ALS Association Bring Whole Genome Sequencing to Postmortem Tissue Analysis
News Sep 25, 2015
Funding from The ALS Association and the Tow Foundation will be used by The New York Genome Center to determine the entire genetic sequence of people with ALS who have elected to donate their tissues after death to the Target ALS Postmortem Tissue Core at Barrow Neurological Institute/Saint Joseph's Hospital in Phoenix, Columbia University in New York, Georgetown University in Washington D.C., Johns Hopkins University in Baltimore and University of California at San Diego.
ALS is a progressive neurodegenerative disease that affects nerve cells in the brain and the spinal cord. Eventually, people with ALS lose the ability to initiate and control muscle movement, which often leads to total paralysis and death within two to five years of diagnosis. For unknown reasons, veterans are twice as likely to develop ALS as the general population. There is no cure, and only one drug approved by the U.S. Food and Drug Administration (FDA) modestly extends survival.
The Target ALS Postmortem Tissue Core is a unique resource in the field of ALS research, providing high-quality post-mortem tissue for academic and industry researchers throughout the world. The addition of whole genome sequencing to the clinical and pathological data collected on each individual will greatly expand the utility of this resource, providing researchers the ability to explore connections between genes, disease course, and tissue changes.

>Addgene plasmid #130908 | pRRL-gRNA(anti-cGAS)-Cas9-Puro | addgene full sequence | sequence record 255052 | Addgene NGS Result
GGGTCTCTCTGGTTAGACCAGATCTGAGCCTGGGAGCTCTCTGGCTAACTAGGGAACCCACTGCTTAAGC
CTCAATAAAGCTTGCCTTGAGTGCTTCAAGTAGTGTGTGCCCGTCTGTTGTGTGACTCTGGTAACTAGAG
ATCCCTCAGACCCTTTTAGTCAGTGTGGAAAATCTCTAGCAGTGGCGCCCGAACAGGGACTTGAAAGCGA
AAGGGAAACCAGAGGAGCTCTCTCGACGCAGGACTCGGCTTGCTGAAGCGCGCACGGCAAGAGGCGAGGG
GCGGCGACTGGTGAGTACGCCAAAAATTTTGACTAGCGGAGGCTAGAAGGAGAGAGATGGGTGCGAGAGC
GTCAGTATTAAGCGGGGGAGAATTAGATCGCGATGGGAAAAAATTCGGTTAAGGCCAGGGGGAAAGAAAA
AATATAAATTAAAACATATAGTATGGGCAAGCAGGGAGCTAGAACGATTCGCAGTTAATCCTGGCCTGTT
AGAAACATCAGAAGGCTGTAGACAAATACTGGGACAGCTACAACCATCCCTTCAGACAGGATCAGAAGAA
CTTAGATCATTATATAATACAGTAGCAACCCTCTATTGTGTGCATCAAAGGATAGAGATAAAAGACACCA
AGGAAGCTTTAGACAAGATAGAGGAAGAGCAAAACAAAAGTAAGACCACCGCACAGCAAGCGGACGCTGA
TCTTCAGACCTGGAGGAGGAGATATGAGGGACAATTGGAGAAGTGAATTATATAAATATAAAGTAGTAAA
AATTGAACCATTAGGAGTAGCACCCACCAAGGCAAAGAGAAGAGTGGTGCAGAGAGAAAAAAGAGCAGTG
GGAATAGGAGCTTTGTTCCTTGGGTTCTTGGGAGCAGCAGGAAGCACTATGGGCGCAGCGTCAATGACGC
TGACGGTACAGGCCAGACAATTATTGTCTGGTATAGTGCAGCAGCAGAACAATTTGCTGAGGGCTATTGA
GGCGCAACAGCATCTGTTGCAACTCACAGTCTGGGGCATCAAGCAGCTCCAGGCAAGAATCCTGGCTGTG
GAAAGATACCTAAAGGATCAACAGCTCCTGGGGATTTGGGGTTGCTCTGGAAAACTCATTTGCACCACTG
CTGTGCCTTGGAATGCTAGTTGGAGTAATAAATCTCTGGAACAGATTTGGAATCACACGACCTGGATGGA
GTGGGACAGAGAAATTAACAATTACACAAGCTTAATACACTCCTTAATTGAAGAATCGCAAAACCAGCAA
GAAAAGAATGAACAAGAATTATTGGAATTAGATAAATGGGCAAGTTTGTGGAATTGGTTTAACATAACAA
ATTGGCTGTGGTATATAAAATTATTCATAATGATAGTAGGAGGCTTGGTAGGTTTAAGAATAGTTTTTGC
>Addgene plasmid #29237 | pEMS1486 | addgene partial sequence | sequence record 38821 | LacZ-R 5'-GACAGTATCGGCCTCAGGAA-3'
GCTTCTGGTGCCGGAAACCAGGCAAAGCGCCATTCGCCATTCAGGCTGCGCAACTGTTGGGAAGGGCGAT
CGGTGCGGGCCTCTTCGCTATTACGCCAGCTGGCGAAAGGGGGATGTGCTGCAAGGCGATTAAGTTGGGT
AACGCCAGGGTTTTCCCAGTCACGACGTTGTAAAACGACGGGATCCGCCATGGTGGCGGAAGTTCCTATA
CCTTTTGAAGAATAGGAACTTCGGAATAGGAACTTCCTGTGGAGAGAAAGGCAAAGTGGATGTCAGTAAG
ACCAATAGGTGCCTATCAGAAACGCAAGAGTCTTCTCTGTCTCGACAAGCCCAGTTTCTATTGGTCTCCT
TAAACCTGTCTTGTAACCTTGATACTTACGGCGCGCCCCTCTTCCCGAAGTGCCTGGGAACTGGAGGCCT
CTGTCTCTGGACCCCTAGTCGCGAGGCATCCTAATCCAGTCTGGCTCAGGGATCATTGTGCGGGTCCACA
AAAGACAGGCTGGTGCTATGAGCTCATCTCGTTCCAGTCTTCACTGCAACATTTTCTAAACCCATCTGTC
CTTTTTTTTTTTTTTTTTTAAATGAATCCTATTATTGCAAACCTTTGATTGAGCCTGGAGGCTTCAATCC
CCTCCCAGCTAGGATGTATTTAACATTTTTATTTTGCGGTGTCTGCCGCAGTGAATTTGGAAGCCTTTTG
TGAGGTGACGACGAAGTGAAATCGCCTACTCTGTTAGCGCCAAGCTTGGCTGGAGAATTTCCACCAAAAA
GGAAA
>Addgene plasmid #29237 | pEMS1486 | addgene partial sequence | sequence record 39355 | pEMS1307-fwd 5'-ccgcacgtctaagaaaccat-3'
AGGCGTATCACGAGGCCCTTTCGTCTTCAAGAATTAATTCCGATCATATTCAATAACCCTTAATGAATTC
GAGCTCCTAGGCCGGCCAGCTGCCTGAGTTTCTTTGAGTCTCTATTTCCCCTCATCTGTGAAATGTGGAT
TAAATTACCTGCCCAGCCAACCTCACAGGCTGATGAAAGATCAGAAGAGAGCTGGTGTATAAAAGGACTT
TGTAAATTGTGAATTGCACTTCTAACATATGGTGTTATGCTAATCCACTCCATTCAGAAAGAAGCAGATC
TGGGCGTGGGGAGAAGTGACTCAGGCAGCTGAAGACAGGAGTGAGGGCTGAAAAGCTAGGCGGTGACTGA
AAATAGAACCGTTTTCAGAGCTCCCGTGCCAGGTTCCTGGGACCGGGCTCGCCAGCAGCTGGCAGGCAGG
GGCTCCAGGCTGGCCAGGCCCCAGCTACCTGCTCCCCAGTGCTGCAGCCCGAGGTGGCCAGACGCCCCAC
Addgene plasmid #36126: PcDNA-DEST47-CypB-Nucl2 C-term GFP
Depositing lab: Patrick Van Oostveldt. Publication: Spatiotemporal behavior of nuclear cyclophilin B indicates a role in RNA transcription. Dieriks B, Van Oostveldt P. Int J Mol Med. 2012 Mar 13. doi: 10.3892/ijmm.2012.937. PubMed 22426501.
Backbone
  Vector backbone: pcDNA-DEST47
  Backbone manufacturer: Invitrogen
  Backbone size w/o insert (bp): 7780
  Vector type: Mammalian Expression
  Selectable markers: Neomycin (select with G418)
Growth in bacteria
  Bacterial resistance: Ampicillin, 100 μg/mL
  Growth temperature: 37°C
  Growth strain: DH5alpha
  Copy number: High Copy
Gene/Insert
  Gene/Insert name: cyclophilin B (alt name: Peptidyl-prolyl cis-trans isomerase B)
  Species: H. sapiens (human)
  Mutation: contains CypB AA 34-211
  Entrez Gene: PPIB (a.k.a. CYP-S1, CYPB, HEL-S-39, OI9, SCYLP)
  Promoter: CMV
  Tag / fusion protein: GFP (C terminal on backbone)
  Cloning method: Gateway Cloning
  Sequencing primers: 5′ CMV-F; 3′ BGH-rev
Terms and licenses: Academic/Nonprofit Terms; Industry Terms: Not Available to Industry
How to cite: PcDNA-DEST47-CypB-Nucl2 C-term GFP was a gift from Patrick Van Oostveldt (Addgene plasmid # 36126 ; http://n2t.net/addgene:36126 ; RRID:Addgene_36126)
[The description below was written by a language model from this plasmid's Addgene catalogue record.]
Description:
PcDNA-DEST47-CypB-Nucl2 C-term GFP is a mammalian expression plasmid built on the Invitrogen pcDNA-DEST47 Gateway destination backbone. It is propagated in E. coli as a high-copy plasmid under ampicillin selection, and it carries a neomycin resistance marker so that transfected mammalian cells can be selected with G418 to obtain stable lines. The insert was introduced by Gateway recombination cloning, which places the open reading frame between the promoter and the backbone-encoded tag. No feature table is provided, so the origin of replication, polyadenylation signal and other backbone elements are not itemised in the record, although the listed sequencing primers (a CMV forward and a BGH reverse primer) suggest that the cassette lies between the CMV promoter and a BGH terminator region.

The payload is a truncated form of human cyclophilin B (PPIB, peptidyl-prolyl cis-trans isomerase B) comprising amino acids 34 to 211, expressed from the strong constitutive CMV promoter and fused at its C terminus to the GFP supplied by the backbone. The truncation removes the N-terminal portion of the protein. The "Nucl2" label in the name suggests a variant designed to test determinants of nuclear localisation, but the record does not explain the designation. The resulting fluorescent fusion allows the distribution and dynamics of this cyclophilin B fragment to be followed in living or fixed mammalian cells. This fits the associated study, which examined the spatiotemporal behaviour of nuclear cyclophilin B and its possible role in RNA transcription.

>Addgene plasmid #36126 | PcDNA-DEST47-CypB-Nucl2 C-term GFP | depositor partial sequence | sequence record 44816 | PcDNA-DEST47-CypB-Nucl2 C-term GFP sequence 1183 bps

The New York Genome Center is a world leader in whole genome sequencing for ALS and other diseases. Through its Consortium for Genomics of Neurodegenerative Disease, the Center harnesses state-of-the-art genetic, genomic, and bioinformatics tools to gain insights into motor neuron disease mechanisms, and uses this knowledge to identify new diagnostic and therapeutic approaches to these devastating diseases. The ALS Association and its Greater New York Chapter committed an initial $2.5 million dollars towards a dedicated ALS program at the center. These funds matched a $2.5 million gift from The Tow Foundation in support of this initiative.
"We are very pleased to be able to combine whole genome sequencing with post-mortem tissue banking," said Association Chief Scientist Lucie Bruijn, Ph.D., M.B.A. "This will give researchers the ability to ask and answer important questions that link gene-based mechanisms to their effects on tissues in people with ALS. This kind of inquiry is needed to develop effective therapies against the disease."
'We are delighted that this collaboration will enable researchers' access to whole genome sequencing data from well-characterized human postmortem tissue," said Target ALS Executive Director, Manish Raisinghani, M.D., Ph.D. "The ability to query ALS biology in human-based systems is critical to identify and validate new therapeutic targets for the treatment of this disease."